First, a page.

Freshman Seth Haskin embodies the old days one suit at a time.
By Zach Walker
Seth Haskin spied on two families from a Dennys’ booth. Holding the laminated menu, he glanced from pair to pair, split by era, trapped motionless in only two dimensions. On one side sat a father and son adorned in the fashion of the 1950s. A three-piece suit and striped polo ordering dinner. Across from them, a similar family sat 60 years in the future. Haskin, adorned in a suit and tie, his daily garb, grinned at the older pair. The grin remained as he ordered a bacon cheeseburger.
Haskin, a freshman at Bethel University, looks out of place. Surrounded by ripped jeans and hoodies, he walks the halls like a Dickens character would walk a cobblestone path. A top hat is placed firmly upon his head in the winter. Bow tie and suspenders always.
“Everything I’ve worn was never in style,” Haskin said. “I’ve always had my own style.”
He strolls with umbrella or cane in hand and turns heads. Fellow students snicker at his choices. His vest, jacket and ironed slacks. His four-inch beard, chops and curly mustache. They don’t know why he does it.
“I wish I had that strong of character,” Seth’s mother Heidi Haskin said.
This is a story about being yourself. About putting aside stereotypes and rising above cultural norms. Simply being present.
Eighth grade Haskin stood amidst a crowd of screaming fans watching the Christian band Gungor perform. Lyrics blasted out of the overhead speakers while colored lights scanned the venue. All eyes were forward. Haskin’s eyes were slightly up. He carefully tracked the movement of the bowtie wrapped around the neck of lead singer Michael Gungor as well as the matching suspenders.
The next day, he emulated the singer’s style. And continued every day after that.
“I’m fascinated by older things,” Haskin said.
A reel-to-reel film recorder sat in his bedroom during his childhood. He tinkered with its parts and studied its mechanics. YouTube videos played in the background, educating him on its inner workings.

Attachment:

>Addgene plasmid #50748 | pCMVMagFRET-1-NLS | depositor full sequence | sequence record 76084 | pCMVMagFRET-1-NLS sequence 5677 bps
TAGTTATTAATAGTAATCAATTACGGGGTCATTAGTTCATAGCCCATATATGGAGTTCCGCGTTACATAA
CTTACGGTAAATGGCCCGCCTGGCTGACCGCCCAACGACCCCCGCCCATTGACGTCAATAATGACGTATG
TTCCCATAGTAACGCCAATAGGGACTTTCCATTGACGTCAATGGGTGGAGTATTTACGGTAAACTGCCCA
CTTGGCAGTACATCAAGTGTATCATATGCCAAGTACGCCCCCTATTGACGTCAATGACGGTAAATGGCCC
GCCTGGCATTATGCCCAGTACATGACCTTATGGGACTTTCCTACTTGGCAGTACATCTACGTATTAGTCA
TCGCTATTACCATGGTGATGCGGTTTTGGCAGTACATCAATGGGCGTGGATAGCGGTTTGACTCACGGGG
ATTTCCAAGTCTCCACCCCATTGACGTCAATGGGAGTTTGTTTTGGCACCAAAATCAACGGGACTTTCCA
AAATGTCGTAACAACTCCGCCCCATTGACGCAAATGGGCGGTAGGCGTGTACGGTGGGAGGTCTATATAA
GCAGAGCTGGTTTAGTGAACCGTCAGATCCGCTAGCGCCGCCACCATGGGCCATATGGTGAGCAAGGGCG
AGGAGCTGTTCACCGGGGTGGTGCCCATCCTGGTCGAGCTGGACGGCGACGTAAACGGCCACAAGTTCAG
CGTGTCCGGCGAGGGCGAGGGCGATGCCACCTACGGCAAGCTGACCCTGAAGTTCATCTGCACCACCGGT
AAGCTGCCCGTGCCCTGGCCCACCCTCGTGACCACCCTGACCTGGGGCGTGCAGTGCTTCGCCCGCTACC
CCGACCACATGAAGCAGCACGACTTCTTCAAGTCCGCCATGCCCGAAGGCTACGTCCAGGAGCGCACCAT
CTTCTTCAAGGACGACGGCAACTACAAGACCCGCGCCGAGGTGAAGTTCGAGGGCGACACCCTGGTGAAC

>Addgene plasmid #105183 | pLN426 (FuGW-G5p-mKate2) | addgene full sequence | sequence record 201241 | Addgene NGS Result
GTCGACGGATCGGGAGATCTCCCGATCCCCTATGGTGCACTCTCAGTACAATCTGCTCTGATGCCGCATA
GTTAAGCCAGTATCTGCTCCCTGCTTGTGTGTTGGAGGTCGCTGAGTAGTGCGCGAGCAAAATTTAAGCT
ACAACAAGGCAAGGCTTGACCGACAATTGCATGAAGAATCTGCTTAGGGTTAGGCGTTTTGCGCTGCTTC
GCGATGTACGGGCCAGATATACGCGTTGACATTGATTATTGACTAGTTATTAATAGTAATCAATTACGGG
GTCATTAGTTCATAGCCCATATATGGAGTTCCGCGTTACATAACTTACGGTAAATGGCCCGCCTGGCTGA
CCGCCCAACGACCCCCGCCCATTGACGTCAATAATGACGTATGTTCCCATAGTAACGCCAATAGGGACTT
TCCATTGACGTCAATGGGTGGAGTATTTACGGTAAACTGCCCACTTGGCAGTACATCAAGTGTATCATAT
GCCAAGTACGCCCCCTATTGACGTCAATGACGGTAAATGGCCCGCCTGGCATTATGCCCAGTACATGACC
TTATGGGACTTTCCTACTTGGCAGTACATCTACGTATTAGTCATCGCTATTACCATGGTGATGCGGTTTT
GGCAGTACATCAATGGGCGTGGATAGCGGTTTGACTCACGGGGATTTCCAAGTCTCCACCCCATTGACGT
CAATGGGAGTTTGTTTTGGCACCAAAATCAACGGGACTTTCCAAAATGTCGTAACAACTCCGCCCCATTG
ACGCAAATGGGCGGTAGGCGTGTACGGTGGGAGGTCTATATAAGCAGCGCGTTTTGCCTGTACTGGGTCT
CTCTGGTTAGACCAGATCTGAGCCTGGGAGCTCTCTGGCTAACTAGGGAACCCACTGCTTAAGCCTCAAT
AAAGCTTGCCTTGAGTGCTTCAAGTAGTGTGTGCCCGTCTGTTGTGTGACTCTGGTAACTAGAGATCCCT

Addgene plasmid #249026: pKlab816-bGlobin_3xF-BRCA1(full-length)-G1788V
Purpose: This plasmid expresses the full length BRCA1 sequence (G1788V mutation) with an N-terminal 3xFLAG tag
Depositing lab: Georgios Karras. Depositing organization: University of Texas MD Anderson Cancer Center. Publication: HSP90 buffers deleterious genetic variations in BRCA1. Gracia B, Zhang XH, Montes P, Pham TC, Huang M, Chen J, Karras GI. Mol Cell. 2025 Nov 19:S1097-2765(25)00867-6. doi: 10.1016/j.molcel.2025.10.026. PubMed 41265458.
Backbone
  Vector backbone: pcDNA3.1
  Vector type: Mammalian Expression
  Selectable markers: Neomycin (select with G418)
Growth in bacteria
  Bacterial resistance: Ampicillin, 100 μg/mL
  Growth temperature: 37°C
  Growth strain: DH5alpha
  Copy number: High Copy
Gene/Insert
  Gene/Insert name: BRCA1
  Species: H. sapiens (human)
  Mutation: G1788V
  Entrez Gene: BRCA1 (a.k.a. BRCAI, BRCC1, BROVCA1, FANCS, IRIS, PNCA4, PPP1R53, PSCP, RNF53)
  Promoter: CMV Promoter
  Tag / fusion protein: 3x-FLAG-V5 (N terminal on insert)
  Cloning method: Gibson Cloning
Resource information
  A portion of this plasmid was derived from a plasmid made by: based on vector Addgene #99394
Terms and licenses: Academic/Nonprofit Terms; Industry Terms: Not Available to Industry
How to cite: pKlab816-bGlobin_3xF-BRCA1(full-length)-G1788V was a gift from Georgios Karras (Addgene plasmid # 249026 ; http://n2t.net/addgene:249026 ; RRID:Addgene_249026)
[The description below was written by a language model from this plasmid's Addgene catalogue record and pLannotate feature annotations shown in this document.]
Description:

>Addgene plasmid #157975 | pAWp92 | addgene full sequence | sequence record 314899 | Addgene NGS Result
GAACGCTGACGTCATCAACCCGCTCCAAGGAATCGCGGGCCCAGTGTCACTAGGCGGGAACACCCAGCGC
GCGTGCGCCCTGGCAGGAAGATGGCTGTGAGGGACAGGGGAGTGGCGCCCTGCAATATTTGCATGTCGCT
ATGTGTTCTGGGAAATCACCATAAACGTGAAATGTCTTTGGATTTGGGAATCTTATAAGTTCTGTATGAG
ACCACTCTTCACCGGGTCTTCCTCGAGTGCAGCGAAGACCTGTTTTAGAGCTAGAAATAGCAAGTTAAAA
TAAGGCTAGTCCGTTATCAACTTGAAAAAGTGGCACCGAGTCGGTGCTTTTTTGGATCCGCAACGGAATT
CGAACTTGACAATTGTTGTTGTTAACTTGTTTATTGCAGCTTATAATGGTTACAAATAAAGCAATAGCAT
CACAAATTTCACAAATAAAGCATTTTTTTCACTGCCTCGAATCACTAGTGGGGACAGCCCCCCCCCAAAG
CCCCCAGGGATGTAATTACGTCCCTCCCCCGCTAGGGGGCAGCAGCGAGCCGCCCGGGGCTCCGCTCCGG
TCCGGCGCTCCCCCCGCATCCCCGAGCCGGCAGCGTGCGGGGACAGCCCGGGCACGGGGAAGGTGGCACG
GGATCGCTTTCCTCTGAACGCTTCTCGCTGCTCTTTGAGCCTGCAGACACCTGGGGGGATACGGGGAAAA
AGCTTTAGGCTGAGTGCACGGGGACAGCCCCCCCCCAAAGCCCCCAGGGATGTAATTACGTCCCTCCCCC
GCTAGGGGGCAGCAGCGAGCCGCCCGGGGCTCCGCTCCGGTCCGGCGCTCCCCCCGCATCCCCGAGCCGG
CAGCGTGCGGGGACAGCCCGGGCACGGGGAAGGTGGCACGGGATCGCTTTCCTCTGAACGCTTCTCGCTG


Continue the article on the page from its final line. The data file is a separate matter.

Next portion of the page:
A faint tick emits from inside his jacket pocket. His grandfather’s pocket watch reminds him of a simpler time.
“Our society feels more empty,” Haskin said.
In an environment where phones have become faces, Haskin keeps his on his belt clip. Along with a tan fanny pack containing band aids, ibuprofen, and wet wipes, his iPhone 5 stays grounded at his waist, allowing his eyes and mind to wander. He yearns to look at the face of another human. Someone not caught up in trends.
“I want people to stop looking down,” Haskin said. “I want to be the start of looking up.”
His style turns heads. Those heads look up.
He promotes this mindset of presence not only through fashion, but through service.
“He is always respectful and courteous,” Heidi Haskin said. “Always pulling out chairs, opening doors.”
On a high-school class trip to Chicago, he demonstrated that service. Sitting on a padded seat inside the Chicago Theatre, he viewed Hamilton alongside thousands of other fans. A white handkerchief embroidered with his first initial hid inside his coat. A woman nearby would soon find solace in its soft folds.
“Do you know the etiquette behind it?” Haskin asked when commenting on handkerchiefs. “If a woman cries, you give it to her.”
A woman did cry. And Seth was there. Tears streamed down the face of a chaperone in the group after the show. Seth was quick to act, revealing the handkerchief and comforting her like a 1950s protagonist.
His etiquette is just another way Haskin stays present in the world. Another trait that makes him an individual. An individual who values those around him. His friends, his family, everyone.
While attending grade 10 and 11 at Oxford High School in Alabama, Haskin was notified by his parents that they were moving to Wisconsin. Away from his show choir group: the first real friends he ever made.
“Friend to me has a different value,” Haskin said. “A friend to me is someone who wants to hang out with you, doesn’t have to hang out with you.”
He informed the choir of the news, even though it wasn’t good. They made it into something special. Something to be remembered.
On the second to last day of school, Haskin walked into the choir room like any other day. However, the tables had been adorned with party decorations. Streamers lined the walls and a cake with the words, “Ohana means family” sat at the center of attention.
“They knew I liked Lilo and Stitch,” Haskin said.
Haskin’s eyes welled with tears as he accepted the gesture. Then his choirmates brought out a t-shirt and oversized card, both covered with signatures. The shirt was Haskin’s outfit the next day. He wore it with shorts.
After leaving the group, he made a new one. Friends he never thought he would make. One year later, he hauled bowties, suspenders, and bedsheets into a basement hallway full of Bethel freshman. After a semester, they now know he is more than his clothing.
“If you just look at him, you don’t know him,” Haskin’s floormate Micah Posavad said.
Seth Haskin looks out of place. He knows it. It’s what makes him who he is.
“I try not to think about what other people think,” Haskin said. “I just like dressing this way.”
Your bow tie is as much a part of you as the pocket watch you carry.